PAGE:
HP made it very clear last week: Binary patches created for the HP 3000 are a common Hewlett-Packard repair for a 3000 bug. HP doesn't consider a binary patch any less reliable or more poorly engineered.
How interesting, then, to hear last week the comment from Allegro Consultants' Stan Sieler that his company, a Resource 3000 partner, could have produced a binary patch to fix the Large Files corruption problem. Sieler took note that Allegro could do so, but held back to wait on HP to produce a patch that could be tested more completely — and perhaps integrated more closely with the rest of the patches HP is developing for the MPE/iX environment.
HP had to reach down into the millicode that drives the move_fast_64 call in MPE/iX to repair the problem, for those of you who want to know every detail about the 3000's internals. The HP fix was better, Sieler noted, because it could be plugged into the rest of MPE/iX more easily. By HP, for now, and until the end of 2008. What happens beyond that date — even if HP creates more binary patches like this one — is a matter for OpenMPE to negotiate with HP.
HP worked quickly to find and patch the problems, and added a procedure that a customer can dynamically load to see if the current system has the patch. But Sieler noted in a message posted less than an hour after HP's announcement:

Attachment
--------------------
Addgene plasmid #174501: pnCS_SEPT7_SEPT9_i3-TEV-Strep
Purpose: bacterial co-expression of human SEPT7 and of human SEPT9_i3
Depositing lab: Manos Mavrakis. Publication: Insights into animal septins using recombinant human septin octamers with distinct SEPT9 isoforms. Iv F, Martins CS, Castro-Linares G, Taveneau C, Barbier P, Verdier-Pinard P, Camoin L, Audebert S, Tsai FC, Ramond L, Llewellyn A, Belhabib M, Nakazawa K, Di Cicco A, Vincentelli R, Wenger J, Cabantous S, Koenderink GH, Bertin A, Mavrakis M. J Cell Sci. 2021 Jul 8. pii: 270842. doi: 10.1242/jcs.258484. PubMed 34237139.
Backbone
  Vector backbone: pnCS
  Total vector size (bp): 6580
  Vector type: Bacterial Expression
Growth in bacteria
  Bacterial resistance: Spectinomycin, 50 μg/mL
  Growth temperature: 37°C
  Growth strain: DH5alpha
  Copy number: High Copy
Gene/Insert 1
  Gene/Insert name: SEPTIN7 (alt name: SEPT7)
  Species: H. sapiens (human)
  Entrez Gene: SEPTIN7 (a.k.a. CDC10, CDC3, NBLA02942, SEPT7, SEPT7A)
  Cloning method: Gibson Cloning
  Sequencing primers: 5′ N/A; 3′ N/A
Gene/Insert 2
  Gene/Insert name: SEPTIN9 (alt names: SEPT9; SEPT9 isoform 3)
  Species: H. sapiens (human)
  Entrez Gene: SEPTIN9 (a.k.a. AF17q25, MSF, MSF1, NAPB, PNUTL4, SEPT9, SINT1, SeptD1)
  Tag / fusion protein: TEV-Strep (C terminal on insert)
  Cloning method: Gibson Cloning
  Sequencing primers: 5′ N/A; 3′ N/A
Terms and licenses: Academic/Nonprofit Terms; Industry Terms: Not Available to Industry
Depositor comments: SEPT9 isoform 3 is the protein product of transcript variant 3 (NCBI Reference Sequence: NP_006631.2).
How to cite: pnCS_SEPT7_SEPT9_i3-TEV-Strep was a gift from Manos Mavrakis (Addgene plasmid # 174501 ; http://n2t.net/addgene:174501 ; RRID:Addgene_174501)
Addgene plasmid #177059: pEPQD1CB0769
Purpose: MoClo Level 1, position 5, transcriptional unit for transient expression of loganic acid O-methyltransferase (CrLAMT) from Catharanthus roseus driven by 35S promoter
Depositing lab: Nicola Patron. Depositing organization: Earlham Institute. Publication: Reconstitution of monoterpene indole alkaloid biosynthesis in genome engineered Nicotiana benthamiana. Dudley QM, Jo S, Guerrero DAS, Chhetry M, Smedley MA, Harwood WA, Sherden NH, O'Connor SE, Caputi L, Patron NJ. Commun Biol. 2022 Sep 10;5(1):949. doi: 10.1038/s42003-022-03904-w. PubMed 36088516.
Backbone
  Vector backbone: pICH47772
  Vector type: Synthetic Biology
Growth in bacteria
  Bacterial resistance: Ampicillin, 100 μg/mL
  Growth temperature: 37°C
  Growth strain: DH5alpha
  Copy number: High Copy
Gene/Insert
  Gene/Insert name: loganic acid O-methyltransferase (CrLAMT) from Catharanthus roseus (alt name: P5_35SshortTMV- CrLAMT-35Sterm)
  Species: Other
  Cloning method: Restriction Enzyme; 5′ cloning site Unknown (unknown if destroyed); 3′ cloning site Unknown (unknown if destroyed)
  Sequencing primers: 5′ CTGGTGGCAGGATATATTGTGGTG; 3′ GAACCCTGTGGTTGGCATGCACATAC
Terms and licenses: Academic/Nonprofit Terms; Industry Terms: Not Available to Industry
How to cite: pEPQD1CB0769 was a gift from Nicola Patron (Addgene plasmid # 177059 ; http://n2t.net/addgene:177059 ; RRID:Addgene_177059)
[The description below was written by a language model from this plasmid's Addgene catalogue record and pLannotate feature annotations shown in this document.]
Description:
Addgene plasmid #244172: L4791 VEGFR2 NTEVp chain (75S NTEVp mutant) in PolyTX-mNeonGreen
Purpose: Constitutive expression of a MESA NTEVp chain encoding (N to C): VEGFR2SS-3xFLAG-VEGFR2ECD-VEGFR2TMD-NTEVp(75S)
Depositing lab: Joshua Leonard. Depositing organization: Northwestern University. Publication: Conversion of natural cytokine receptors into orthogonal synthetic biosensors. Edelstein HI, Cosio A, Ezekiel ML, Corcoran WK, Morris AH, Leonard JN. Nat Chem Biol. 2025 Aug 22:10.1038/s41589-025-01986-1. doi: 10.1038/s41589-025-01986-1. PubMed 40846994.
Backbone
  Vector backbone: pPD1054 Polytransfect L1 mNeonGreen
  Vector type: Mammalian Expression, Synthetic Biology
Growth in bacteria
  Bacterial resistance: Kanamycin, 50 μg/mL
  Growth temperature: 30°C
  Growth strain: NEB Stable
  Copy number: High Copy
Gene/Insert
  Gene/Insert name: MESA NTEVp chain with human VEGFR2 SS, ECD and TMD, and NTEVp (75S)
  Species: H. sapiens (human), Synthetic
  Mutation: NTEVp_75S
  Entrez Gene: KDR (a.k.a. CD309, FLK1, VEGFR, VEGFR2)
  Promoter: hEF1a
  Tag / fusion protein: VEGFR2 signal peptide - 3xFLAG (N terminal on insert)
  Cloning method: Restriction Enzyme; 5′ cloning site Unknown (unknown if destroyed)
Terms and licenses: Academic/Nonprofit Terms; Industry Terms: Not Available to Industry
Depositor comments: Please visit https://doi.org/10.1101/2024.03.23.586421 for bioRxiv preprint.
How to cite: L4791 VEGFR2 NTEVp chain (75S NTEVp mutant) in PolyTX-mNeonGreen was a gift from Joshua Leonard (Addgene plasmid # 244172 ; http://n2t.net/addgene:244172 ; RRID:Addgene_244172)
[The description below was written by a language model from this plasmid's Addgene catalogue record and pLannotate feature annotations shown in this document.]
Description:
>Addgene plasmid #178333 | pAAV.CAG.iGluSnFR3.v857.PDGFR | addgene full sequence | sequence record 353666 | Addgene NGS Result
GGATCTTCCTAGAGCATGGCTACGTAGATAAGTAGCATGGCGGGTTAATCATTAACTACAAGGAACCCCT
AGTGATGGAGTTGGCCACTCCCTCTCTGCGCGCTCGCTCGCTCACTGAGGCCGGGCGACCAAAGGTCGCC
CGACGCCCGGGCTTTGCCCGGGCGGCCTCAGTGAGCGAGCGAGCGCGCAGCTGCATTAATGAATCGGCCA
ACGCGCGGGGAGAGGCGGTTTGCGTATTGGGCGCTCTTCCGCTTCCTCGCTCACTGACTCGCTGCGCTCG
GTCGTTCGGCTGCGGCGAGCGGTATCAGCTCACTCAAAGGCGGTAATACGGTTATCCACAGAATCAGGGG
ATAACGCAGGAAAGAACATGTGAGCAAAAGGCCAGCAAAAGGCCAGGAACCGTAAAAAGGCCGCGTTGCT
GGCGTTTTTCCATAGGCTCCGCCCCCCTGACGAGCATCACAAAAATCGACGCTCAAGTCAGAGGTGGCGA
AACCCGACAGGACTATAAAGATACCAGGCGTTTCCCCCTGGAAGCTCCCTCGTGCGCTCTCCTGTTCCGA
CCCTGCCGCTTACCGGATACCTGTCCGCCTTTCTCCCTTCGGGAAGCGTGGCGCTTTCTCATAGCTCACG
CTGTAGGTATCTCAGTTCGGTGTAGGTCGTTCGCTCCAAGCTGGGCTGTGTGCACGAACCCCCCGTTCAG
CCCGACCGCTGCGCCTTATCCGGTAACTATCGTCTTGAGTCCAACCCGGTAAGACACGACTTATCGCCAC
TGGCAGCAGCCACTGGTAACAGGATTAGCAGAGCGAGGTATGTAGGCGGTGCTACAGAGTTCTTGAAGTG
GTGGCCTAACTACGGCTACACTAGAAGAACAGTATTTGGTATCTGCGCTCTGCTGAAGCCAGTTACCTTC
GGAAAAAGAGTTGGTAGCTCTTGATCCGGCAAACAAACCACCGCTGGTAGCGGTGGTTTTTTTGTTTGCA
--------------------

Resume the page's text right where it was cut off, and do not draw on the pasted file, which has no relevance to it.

In this case we (Allegro) determined that we could independently produce a binary patch for the problem, but we realized that the community would be better off with an HP-provided patch, because it would fit in better with any subsequent HP patches.
In the future, that might not be the case ... source code access is critical to the ability for the community to develop patches!
That would be the source code access that OpenMPE has been campaigning and lobbying for with HP for the past three years. When using an HP 3000 is in your plans beyond 2008, source in any third party's hands will help an IT manager breathe easier.